Number crunching: Brazil
6 February 2012 | By Ruth Green
While the world was still reeling from the impact of the economic crisis, Latin America was thriving. Brazil in particular has experienced an enormous surge in growth in recent years and was recently named the sixth largest economy in the world.
The Lawyer consulted M&A data from Thomson Reuters which showed that, of all the transactions across Latin America in 2010 and 2011, approximately a third took place in Brazil.
Prior to 2004, seven international firms had a presence, whether independently or through an association with a local firm, in Brazil. By the end of 2010, this had grown to 21. A futher four opened offices in 2011, while other firms such as Dewey & LeBoeuf have plans to open an office later this year pending approval from the Brazilian Bar Association.
Note that there were a significant number of deals where the advisers were not disclosed. The data also does not include capital markets, project finance or other key non-M&A work, which are much of the bread and butter work in the current Brazilian market. As a result, firms such as Milbank Tweed Hadley & McCloy, which opened an office in São Paulo in 2010 and has a strong capital markets practice, fail to make the deal list.
Nonetheless, notwithstanding the general dip in M&A deals in 2009-11, there is a strong correlation between international firms setting up shop and their activity levels growing. Simpson Thacher & Bartlett established an office in São Paulo in 2009. The data shows that between 2007-08 the firm acted on no M&A deals but handled at least seven in 2009 and at least six in 2010. Skadden Arps Slate Meagher & Flom also set up shop in 2008 and worked on at least four deals in 2009, 10 in 2010 and four in 2011.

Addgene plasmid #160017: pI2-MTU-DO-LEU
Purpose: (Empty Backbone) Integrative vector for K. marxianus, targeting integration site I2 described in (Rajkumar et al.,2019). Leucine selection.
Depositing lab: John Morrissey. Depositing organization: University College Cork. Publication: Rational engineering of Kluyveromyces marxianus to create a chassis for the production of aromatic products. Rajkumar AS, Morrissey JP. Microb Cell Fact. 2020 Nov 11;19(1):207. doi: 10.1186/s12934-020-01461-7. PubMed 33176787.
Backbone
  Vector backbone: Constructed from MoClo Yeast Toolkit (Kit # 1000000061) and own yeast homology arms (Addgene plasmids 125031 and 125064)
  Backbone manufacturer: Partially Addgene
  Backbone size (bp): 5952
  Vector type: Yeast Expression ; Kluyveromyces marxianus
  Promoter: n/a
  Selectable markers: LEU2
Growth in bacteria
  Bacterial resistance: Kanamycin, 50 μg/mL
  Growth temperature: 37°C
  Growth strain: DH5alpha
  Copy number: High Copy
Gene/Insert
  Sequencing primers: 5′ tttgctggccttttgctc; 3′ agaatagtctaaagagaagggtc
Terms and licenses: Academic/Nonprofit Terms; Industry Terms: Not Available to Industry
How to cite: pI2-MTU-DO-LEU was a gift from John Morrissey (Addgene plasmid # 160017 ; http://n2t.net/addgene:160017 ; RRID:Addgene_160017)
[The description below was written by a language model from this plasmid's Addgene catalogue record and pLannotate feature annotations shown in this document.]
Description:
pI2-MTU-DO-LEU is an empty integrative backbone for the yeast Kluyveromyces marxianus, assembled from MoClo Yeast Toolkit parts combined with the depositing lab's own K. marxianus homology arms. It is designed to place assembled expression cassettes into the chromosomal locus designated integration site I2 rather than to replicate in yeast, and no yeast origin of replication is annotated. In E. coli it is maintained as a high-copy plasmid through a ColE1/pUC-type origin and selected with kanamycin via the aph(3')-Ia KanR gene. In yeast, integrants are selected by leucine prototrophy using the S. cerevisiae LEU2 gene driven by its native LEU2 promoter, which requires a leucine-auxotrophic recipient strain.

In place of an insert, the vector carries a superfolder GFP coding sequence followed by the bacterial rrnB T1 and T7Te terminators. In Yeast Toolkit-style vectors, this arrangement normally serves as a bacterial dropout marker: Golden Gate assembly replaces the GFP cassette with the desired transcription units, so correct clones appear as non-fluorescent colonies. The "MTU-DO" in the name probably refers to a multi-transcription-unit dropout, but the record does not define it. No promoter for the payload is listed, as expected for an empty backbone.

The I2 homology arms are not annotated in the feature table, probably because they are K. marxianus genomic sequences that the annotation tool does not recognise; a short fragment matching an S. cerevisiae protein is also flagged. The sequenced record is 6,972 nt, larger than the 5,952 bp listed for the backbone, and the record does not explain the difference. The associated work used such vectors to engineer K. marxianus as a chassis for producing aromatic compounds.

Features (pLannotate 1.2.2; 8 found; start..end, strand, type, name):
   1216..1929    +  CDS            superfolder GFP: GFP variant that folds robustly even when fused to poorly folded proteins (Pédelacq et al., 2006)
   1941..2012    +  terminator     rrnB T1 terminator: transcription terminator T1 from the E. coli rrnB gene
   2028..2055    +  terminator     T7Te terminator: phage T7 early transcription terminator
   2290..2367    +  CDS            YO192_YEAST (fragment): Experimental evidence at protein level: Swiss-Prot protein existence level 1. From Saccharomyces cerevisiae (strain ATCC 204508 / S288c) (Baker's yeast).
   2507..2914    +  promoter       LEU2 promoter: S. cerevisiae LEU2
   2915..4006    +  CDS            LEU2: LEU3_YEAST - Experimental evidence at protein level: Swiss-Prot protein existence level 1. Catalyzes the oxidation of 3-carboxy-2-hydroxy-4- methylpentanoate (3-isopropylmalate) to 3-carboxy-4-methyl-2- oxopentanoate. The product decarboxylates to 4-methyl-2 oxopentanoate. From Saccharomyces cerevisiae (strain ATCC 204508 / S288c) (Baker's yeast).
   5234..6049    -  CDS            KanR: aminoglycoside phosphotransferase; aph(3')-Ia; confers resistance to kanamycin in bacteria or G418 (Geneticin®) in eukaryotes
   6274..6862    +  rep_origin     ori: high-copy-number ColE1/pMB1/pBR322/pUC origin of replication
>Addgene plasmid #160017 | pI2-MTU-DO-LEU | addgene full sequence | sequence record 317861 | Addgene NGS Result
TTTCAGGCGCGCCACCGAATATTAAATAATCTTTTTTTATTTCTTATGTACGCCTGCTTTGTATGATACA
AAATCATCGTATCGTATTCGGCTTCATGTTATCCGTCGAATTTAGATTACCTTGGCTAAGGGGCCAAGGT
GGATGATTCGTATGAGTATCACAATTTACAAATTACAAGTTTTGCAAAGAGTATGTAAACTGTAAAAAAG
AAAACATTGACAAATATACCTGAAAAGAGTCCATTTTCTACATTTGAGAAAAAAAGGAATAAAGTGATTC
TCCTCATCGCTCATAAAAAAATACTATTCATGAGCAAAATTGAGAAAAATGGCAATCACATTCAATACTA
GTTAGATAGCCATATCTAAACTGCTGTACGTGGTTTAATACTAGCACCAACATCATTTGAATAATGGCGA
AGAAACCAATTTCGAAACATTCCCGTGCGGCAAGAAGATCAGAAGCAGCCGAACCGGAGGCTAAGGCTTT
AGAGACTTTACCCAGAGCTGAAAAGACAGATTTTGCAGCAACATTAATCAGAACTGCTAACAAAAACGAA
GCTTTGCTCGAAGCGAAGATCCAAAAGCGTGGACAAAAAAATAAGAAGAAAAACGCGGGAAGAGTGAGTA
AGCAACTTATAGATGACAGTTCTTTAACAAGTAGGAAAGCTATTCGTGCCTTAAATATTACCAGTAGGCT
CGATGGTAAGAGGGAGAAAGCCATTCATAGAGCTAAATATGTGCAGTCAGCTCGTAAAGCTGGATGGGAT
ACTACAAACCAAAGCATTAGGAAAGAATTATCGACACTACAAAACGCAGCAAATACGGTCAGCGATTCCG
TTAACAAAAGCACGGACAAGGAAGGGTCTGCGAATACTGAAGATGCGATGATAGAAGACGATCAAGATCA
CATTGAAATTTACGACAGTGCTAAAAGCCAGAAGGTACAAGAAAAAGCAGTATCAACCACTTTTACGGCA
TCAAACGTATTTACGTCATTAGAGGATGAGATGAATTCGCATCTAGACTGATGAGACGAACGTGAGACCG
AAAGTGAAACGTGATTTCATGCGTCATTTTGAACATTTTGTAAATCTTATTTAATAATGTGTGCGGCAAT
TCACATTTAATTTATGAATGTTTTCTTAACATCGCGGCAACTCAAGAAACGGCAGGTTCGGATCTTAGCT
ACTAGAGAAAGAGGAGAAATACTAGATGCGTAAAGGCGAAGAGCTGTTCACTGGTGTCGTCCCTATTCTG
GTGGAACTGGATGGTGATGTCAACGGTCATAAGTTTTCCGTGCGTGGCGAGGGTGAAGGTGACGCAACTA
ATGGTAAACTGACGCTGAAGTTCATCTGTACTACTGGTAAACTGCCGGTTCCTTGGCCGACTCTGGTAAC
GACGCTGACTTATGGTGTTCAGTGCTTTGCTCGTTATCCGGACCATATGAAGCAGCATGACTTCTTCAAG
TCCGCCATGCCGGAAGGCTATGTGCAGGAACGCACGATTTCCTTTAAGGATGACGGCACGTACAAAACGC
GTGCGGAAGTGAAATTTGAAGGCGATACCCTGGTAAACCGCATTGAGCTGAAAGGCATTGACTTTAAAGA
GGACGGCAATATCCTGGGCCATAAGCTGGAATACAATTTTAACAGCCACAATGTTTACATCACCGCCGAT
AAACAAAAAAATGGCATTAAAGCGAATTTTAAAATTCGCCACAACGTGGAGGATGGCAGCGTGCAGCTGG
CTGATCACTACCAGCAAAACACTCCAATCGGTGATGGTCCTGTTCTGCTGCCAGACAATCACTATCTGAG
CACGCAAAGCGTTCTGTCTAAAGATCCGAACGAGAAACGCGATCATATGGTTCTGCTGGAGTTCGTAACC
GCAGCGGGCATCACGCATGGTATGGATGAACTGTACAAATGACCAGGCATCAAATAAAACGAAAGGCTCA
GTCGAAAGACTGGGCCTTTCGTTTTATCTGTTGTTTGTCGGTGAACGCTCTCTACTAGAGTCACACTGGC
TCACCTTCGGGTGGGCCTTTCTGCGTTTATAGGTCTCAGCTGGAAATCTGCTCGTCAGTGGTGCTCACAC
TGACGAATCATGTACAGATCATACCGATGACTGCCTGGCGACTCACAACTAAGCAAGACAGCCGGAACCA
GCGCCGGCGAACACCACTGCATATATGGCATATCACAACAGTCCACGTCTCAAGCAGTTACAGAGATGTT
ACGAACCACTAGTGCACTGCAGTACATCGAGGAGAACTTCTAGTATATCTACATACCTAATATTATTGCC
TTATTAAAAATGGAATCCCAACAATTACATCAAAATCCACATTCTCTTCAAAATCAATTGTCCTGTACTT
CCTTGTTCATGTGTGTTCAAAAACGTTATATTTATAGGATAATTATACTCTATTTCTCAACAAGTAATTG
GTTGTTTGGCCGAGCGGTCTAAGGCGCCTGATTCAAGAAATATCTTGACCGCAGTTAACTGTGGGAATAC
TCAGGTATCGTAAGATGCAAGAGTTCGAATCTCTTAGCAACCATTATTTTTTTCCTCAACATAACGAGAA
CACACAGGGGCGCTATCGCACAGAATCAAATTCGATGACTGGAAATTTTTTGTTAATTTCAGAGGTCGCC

Although there are clear advantages to having a presence on the ground, it is not a prerequisite to success in the Brazilian market. Cleary Gottlieb Steen & Hamilton has been active there for many years, but did not establish a local presence until 2011. In 2010 the firm acted on at least seven M&A deals and also advised Brazilian oil and gas giant Petrobras on its $70bn (£44.6bn) record-breaking share offering.
Competition is fierce in the Brazilian market. Many local firms still rule the roost in many respects and are increasingly wary of international firms taking both their work and their partners. Although it has provoked controversy (see box, below left), another strategy adopted by international firms is to create an association with a local firm.
Since 1959, Baker & McKenzie has operated in Brazil in association with Trench Rossi e Watanabe Advogados. The longstanding association has paid dividends, with the firm handling at least 38 deals over a five-year period. Similarly, Linklaters opened an office in 2001 in association with Lefosse Advogados and has ramped up at least 44 M&A deals.
Key issue: alliances
Brazilian regulations state that foreign-qualified lawyers are not permitted to offer advice on Brazilian law, nor are they allowed to work in firms that employ local lawyers. The São Paulo chapter of the Brazilian Bar Association decreed in 2010 that formal alliances between foreign-trained and local lawyers violated its rules. This is under review elsewhere in the country and may affect firms including DLA Piper, Linklaters and Mayer Brown, which all have associations with local law firms.
Top three M&A deals 2010
- In 2010, Cravath, Uría Menéndez, Cuatrecasas and De Brauw advised Telefónica on the acquisition of a 50 per cent stake in joint venture Brasilcel from Portugal Telecom for $9.3bn. Skadden and Brazilian firm Souza Cescon advised Brasilcel.
- In 2010, Sullivan & Cromwell, Brazilian firm Pinheiro Neto and Chilean firm Claro y Cia advised Chilean airline LAN on its merger with Brazilian air carrier TAM. Clifford Chance advised TAM alongside Brazilian firm Machado Meyer Sendacz & Opice and Chilean counsel Cariola y Cia Abogados.
- In 2010, Vinson & Elkins advised Sinopec on the buy of a stake in Repsol YPF Brasil for $17.1bn. Latham & Watkins advised Repsol.